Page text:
The Irony of Flame Retardants in Water: How They Get There
The Irony of Flame Retardants in Water: How They Get ThereNaturepedic mattresses don’t contain chemical flame retardants, compounds with suspected connections to human health and developmental problems. Jillian Pritchard Cooke, an interior designer specializing in healthier designs and founder of Wellness Within Your Walls, has connected flame retardants to poor indoor air quality. But what about water quality?
Scientists have been finding chemical flame retardants, particularly PBDEs, in rivers and waterways throughout the world. The question has been why? A recently released peer-review study published Sept. 17, 2014 by the journal Environmental Science & Technology offers some answers.
The report was co-authored by Erika Schreder, science director with the Washington Toxics Coalition, and Mark J. La Guardia, senior environmental research scientist at the Virginia Institute of Marine Science. The study examined 20 homes in the Vancouver and Longview areas of Washington state, testing for 22 chemical flame retardants in common household dust. The study found 21 chemical flame retardants in the dust in varying amounts, with 72% of total flame retardant mass made up of chlorinated organophosphate flame retardants, also known as tris. Tris is commonly found in polyurethane foam (used in mattresses, sofas, and other furniture cushioning) and is suspected of being an endocrine disruptor.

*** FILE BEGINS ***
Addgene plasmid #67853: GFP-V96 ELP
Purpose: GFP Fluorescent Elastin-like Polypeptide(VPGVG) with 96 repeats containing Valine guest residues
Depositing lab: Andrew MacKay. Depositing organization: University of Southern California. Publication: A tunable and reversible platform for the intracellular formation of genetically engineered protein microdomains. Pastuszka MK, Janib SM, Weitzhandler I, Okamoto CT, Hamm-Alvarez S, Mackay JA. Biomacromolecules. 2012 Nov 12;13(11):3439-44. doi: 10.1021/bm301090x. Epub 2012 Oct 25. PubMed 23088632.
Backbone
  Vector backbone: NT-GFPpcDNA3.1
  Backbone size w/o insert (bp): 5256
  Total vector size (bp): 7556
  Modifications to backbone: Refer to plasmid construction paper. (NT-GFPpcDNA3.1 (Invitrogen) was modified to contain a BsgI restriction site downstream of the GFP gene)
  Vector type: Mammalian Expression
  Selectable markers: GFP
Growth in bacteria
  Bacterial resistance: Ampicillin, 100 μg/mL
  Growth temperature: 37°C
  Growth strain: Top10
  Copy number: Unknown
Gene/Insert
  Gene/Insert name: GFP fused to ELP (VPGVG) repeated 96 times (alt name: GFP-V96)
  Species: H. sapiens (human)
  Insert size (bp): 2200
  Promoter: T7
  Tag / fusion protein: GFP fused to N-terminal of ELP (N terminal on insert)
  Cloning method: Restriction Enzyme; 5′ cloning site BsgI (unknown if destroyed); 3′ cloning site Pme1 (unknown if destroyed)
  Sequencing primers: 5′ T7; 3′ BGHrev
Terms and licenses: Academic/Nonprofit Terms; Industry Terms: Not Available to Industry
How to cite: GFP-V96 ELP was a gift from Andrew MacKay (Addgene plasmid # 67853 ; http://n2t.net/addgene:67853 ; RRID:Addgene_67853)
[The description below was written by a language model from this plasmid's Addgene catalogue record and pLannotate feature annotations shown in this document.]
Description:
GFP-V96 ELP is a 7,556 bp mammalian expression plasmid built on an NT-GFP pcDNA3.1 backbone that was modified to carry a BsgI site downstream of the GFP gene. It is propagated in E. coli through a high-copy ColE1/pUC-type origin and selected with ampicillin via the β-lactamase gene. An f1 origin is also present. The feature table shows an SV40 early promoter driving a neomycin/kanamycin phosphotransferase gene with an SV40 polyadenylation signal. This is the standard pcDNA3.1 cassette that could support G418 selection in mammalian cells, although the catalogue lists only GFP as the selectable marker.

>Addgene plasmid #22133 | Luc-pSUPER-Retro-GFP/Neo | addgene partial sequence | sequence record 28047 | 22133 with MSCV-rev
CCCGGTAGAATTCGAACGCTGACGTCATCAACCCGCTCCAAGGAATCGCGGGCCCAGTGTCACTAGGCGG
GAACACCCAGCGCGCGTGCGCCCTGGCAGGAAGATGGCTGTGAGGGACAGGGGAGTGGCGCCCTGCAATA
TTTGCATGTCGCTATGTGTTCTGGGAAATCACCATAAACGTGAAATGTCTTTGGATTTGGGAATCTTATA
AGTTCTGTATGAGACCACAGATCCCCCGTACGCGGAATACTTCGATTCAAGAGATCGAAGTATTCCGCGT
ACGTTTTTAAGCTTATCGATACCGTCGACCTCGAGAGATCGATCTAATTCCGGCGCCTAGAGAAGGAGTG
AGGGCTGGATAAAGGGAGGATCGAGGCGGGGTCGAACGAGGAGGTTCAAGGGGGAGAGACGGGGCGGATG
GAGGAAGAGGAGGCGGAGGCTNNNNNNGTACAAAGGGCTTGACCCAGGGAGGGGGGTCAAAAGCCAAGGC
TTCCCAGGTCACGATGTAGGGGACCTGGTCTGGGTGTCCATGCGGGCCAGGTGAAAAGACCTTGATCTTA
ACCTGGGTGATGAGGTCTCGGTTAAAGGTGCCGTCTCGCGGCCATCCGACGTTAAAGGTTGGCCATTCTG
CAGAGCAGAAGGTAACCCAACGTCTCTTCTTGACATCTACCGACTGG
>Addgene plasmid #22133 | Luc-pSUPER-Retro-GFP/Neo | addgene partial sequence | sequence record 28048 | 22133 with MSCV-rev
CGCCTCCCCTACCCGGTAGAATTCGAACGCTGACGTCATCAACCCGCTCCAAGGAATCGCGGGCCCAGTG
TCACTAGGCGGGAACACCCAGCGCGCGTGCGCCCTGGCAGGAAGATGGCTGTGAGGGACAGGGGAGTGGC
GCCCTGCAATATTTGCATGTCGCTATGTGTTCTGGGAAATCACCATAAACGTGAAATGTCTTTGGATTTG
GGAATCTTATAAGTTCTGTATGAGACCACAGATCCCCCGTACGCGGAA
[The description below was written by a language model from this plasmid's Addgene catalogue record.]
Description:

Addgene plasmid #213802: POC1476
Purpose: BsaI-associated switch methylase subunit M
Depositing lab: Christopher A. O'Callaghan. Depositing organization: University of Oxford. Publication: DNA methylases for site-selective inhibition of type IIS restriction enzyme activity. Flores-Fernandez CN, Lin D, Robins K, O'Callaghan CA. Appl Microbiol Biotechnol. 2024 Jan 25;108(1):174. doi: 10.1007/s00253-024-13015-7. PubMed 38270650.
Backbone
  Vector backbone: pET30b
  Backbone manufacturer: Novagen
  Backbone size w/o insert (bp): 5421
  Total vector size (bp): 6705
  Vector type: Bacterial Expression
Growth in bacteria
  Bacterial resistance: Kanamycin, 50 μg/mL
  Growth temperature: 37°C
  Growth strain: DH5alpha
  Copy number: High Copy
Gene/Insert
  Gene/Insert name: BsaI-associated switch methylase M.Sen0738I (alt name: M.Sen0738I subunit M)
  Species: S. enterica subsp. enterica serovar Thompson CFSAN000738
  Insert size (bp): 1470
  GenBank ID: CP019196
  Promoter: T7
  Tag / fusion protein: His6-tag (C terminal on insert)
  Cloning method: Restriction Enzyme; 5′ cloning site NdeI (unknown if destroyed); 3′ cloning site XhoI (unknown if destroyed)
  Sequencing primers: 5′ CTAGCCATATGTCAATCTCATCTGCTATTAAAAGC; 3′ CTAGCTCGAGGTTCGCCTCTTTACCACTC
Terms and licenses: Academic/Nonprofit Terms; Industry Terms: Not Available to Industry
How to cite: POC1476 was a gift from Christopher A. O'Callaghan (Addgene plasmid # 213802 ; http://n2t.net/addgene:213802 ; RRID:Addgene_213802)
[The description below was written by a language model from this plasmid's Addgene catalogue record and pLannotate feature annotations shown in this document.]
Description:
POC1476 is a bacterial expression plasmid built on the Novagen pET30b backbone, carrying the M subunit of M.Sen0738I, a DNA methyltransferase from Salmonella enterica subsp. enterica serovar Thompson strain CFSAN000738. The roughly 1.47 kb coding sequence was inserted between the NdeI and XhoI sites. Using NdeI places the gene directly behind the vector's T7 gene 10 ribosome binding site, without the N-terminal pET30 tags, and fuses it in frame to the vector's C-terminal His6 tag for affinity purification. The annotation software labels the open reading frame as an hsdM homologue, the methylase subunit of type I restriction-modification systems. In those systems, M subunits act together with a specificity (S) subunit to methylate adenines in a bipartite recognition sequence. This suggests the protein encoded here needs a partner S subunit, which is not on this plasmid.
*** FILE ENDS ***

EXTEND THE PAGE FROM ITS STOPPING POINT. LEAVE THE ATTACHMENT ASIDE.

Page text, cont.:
Of those 21 flame retardants, the study found that 18 could be detected in laundry wastewater. In other words, the dust appeared to be adhering to clothing and other fabrics there were then washed, with the chemicals then heading to wastewater treatment plants.
By comparing flame retardant levels in wastewater treatment plant influents to estimates based on laundry wastewater levels, the study found that laundry wastewater is likely the primary source of flame retardant chemicals in waterways.
Dust particles are small, so what volume levels of flame retardants are involved? Mass loadings to the Columbia River from each individual treatment plant showed up to approximately 251 pounds per year for the flame retardant chemical TCPP alone. The study found that a single treatment plant along the Columbia River released a combination of three Tris flame retardants at an estimated 384 pounds a year, which the Washington Toxics Coalition estimates to be the equivalent of the flame retardant used to treat 1,088 couches.
With more than 300 wastewater treatment plants in Washington, that adds up (multiple 300 by 384 and you get 115,200 pounds per year as a rough estimate). Research suggests a connection with chlorinated organophosphates and endocrine disruption in fish, but the available research is extremely limited.
The bottom line is that chemical flame retardants commonly found in mattresses and other home furnishings as well as consumer electronics potentially impact more than just people. Studies of the potentially harmful health and developmental effects of these substances must also examine what they mean for the fish and wildlife in and along our rivers and lakes.